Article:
The Backstreet Boys are guided by voices

The Backstreet Boys' new album is their first as an independent act - and we are impressed by an assured collection of soulful close-harmony pop.

In a World Like This

It was way back in May 1993 that the Backstreet Boys performed their first proper concert, at the popular American theme park SeaWorld. Two decades on, the cover of the Florida-formed quintet's eighth album sees them gazing manfully across a watery expanse, as if weighing up an ocean of possibilities.

In a World Like This is the first LP to feature the full original line-up since 2005's Never Gone, Kevin Richardson having left the following year to pursue acting projects. It's also their debut recording as an independent act (albeit subsequently licensed to BMG), a move that offered unprecedented creative control. So would this new-found freedom result in a radical new direction? Are the Backstreet Boys now an indie band?

Well, not really. There are successful deviations from the classic formula, but the ethos here is actually more chart-focused than before. As Nick Carter readily admits in the publicity material: "All five of us were determined to create an album where every song could be a single" - and they achieve this with extravagant assurance. As the most successful boy-band ever, they know a bit about making hits.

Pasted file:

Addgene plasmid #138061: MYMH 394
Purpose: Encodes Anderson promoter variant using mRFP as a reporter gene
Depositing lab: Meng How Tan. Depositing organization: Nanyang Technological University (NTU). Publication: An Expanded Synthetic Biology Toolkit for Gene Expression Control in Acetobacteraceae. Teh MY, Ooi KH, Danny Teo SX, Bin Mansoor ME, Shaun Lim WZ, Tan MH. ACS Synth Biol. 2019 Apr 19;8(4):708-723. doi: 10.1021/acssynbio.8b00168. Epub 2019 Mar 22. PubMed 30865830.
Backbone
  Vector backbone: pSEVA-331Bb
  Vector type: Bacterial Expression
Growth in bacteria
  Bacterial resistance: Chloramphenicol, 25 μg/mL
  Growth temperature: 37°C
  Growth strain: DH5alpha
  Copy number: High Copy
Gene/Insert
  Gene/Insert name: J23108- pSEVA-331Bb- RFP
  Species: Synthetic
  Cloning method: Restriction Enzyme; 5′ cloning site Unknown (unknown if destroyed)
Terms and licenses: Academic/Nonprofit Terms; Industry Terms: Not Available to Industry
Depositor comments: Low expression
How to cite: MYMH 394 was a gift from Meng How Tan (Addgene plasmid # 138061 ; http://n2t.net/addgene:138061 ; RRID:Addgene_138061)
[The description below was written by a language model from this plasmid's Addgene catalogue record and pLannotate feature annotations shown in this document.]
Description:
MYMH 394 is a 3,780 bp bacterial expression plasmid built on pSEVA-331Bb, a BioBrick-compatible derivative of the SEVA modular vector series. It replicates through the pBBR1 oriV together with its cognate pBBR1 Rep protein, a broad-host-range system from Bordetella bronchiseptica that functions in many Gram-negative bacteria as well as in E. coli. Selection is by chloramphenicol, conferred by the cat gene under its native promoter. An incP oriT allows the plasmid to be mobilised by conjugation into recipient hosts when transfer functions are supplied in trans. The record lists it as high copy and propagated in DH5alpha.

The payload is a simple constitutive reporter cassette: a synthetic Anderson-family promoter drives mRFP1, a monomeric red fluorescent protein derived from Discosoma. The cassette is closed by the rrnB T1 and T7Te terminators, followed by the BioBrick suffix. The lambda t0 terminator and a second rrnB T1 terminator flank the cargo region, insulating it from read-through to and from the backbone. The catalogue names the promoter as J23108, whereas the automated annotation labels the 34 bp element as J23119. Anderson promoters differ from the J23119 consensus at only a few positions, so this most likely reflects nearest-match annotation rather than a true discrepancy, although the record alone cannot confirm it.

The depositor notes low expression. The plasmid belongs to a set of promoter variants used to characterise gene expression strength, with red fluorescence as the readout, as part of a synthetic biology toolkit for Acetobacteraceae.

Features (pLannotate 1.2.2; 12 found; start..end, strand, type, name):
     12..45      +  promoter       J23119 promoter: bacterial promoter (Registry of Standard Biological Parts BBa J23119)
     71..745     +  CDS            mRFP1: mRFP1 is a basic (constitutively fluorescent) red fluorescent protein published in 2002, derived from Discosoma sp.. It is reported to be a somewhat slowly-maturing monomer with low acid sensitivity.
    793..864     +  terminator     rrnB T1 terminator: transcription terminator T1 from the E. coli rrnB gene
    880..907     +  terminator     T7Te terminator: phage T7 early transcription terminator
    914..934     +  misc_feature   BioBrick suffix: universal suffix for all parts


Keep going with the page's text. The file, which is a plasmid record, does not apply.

Several of the dozen tracks almost do away with verses altogether; in fact, the abruptness brings to mind a memorable album title from another 1990s pop act: Roxette's Don't Bore Us, Get to the Chorus! That philosophy is particularly apparent on Love Somebody, a dumb-but-fun dance effort with some unintentionally comical lyrics, such as the earnestly crooned "you're the reason why cavemen drew on the wall." Presumably it's meant as a compliment.

That said, there are promising signs of musical maturity, too. Backstreet are renowned for close harmonies but the two strongest moments here isolate their secret weapon, the majestic vocals of AJ McLean. The standout track, Try, is a marvellous stab at a retro soul standard, while Madeleine - "for anyone that feels bullied, that feels like they can't talk to someone", according to McLean - harks back to The Beatles' folksier material.

The band relocated to London to record much of the album, and there are further nods to Britpop old and new: heavy hints of Coldplay's anthemic guitars in Show 'Em (What You're Made Of), while the soaring harmonies of Breathe are hugely reminiscent of late-era Bee Gees. Gazing across the Atlantic has clearly offered a refreshing route forward. Sometimes you need a break from the old backstreet.